One of the best parts of the holiday season is gorging yourself on gingerbread, sugar cookies, eggnog, candy canes… but that’s just here in North America. Here’s some interesting trivia on some holiday sweet treats from elsewhere on the planet.
It’s a very dense, very sweet bread made with brandy-soaked cherries, currents, and raisins. It’s also sometimes filled with almond paste and topped with a frosting so sweet it makes your teeth hurt.
It’s a pudding made from rice, whipped cream, and chopped almonds. Whoever finds the one whole almond dropped into the mix, they win a small gift.
Kutya (Ukraine, Belarus)
Christmas is a somber, religious holiday in the Eastern Orthodox church, which has a major presence in Eastern Europe. The holiday concludes on January 6—Epiphany—with a 12-course Christmas dinner. It starts with dessert: kutya, a sweet grain pudding made from wheat berries, poppy seeds, walnuts, and honey.
Buche de Noel (France, Quebec)
It’s a thin layer of sponge cake that’s topped with buttercream, then rolled up to look like a fireplace log or a Yule log. It’s then baked and topped with chocolate buttercream frosting or chocolate ganache, and then decorated with marzipan and sliced.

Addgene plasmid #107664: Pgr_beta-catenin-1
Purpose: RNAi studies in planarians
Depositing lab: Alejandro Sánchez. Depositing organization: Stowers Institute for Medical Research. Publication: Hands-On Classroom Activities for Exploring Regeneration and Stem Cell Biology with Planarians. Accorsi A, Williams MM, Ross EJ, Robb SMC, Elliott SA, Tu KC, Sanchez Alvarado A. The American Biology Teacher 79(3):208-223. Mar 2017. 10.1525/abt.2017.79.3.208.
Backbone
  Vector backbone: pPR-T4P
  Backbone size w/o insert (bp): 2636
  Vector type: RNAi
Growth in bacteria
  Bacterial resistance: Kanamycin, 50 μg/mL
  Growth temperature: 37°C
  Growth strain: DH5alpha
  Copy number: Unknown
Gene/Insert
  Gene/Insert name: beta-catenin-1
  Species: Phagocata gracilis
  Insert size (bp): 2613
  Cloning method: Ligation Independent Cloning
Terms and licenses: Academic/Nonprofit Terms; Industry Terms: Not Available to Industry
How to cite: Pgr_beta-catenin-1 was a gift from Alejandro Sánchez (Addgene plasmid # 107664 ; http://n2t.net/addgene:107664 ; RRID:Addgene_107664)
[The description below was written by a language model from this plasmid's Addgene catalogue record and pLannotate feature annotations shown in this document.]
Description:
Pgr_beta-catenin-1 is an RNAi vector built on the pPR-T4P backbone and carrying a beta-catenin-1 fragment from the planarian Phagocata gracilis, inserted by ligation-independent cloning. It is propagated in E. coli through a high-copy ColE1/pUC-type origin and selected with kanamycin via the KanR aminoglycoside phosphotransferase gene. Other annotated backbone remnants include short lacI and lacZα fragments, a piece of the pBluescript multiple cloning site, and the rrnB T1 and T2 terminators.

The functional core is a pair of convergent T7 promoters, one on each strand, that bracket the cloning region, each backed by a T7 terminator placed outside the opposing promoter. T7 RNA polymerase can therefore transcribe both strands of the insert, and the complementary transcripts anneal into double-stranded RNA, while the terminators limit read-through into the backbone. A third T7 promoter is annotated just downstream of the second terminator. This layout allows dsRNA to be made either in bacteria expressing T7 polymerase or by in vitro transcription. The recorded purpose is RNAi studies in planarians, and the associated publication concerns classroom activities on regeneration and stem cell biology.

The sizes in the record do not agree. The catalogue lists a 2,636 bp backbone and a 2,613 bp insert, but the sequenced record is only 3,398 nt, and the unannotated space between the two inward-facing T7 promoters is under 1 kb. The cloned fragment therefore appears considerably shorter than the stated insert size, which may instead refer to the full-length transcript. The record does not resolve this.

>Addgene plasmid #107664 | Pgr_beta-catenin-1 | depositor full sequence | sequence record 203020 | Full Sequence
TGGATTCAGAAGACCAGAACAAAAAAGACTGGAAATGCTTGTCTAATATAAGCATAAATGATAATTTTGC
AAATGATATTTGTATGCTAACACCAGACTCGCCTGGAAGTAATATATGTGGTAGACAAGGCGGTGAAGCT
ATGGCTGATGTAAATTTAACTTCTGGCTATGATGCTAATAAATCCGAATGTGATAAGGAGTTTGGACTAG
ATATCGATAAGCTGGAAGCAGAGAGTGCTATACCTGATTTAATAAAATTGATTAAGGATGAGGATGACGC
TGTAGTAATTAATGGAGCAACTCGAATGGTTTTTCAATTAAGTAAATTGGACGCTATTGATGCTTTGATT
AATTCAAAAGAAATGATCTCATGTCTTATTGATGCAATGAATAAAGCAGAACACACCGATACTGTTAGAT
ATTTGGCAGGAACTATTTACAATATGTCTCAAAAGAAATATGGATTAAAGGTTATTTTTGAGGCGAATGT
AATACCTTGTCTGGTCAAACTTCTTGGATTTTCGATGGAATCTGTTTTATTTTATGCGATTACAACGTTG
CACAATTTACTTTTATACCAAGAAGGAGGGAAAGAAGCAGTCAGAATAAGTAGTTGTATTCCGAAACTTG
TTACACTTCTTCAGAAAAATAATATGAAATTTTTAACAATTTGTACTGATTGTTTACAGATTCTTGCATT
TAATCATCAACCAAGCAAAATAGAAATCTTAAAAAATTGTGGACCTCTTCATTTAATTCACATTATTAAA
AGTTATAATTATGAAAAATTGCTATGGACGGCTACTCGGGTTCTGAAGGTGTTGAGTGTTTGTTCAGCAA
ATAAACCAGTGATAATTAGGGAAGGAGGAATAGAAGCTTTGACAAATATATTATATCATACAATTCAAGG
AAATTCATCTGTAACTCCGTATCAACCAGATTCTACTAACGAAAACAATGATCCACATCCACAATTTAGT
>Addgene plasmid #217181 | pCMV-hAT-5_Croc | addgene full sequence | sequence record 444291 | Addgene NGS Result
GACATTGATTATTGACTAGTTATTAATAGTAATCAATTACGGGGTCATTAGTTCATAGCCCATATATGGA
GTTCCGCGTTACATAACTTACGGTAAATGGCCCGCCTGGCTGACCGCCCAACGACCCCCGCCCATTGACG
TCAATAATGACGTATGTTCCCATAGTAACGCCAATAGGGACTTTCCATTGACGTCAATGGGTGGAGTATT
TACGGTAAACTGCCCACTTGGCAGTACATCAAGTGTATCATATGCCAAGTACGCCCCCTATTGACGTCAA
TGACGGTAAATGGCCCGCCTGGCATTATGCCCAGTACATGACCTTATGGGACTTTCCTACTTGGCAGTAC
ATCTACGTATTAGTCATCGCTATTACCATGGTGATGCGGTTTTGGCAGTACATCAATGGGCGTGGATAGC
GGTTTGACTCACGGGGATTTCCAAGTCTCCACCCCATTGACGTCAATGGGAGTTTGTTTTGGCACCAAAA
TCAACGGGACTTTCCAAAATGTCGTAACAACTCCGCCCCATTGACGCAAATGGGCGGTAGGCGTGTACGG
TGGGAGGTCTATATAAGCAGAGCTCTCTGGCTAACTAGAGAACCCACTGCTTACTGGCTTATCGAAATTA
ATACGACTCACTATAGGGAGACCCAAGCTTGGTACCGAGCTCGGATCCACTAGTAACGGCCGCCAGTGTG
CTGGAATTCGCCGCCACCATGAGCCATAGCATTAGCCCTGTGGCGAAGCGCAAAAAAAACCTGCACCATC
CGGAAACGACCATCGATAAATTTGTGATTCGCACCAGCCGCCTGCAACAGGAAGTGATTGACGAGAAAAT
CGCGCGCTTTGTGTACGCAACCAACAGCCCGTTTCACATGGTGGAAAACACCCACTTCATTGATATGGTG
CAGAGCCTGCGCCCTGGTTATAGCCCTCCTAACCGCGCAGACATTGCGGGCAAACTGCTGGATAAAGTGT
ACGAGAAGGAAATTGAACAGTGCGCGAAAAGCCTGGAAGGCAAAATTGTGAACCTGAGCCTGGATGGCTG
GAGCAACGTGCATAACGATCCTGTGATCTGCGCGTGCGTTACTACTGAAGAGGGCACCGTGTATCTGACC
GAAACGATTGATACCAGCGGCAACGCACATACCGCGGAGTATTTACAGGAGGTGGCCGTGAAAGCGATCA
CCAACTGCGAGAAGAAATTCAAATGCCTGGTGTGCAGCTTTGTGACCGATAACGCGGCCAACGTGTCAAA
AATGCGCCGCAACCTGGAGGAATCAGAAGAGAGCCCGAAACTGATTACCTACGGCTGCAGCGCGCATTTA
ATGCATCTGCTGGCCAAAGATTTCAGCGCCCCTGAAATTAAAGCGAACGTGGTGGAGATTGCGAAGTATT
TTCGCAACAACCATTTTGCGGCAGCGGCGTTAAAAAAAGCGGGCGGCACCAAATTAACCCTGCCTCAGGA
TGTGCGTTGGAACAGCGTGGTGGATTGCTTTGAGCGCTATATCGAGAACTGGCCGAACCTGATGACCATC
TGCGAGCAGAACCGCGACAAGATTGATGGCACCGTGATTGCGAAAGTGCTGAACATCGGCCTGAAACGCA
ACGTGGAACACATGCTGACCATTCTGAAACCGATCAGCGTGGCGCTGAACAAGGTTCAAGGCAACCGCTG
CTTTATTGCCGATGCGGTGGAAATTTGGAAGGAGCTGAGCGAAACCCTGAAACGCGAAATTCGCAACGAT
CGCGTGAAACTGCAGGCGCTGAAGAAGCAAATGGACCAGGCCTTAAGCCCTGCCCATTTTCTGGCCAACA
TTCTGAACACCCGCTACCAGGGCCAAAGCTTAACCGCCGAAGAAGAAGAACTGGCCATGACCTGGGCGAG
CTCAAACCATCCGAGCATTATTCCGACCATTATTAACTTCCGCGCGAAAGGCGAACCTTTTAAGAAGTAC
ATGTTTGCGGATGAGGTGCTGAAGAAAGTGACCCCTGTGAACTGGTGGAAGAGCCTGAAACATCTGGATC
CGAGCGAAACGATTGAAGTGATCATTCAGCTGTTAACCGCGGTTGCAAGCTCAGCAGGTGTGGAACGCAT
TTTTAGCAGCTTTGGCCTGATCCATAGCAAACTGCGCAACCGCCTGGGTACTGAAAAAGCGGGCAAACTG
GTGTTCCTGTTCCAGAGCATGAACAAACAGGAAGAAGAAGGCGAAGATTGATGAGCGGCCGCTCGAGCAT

Another sliced pastry roll, the fillings in this are traditionally a poppy seed paste, or one made from minced walnuts.
It’s traditional to serve one of these sweet, red-colored raisin rolls with a mug of hot chocolate. The Christmas angle is that they’re shaped to resemble the baby Jesus in his swaddling clothes.
Pan de Pascua (Chile)
German immigrants to the South American nation introduced stollen, but locals devised this takeoff. It’s a sponge cake batter made with walnuts, raisins, ginger, and candied fruits.
Buñuelo, (Dominican Republic)
Christmas doughnuts! Flavored with anise, shaped into a bowl, and fried, they’re then glazed with coconut water and drizzled with a cinnamon-sugar syrup.
Truchas de Navidad (Canary Islands)
Turnovers that have been fried and filled with a hot, sweet potato pie puree.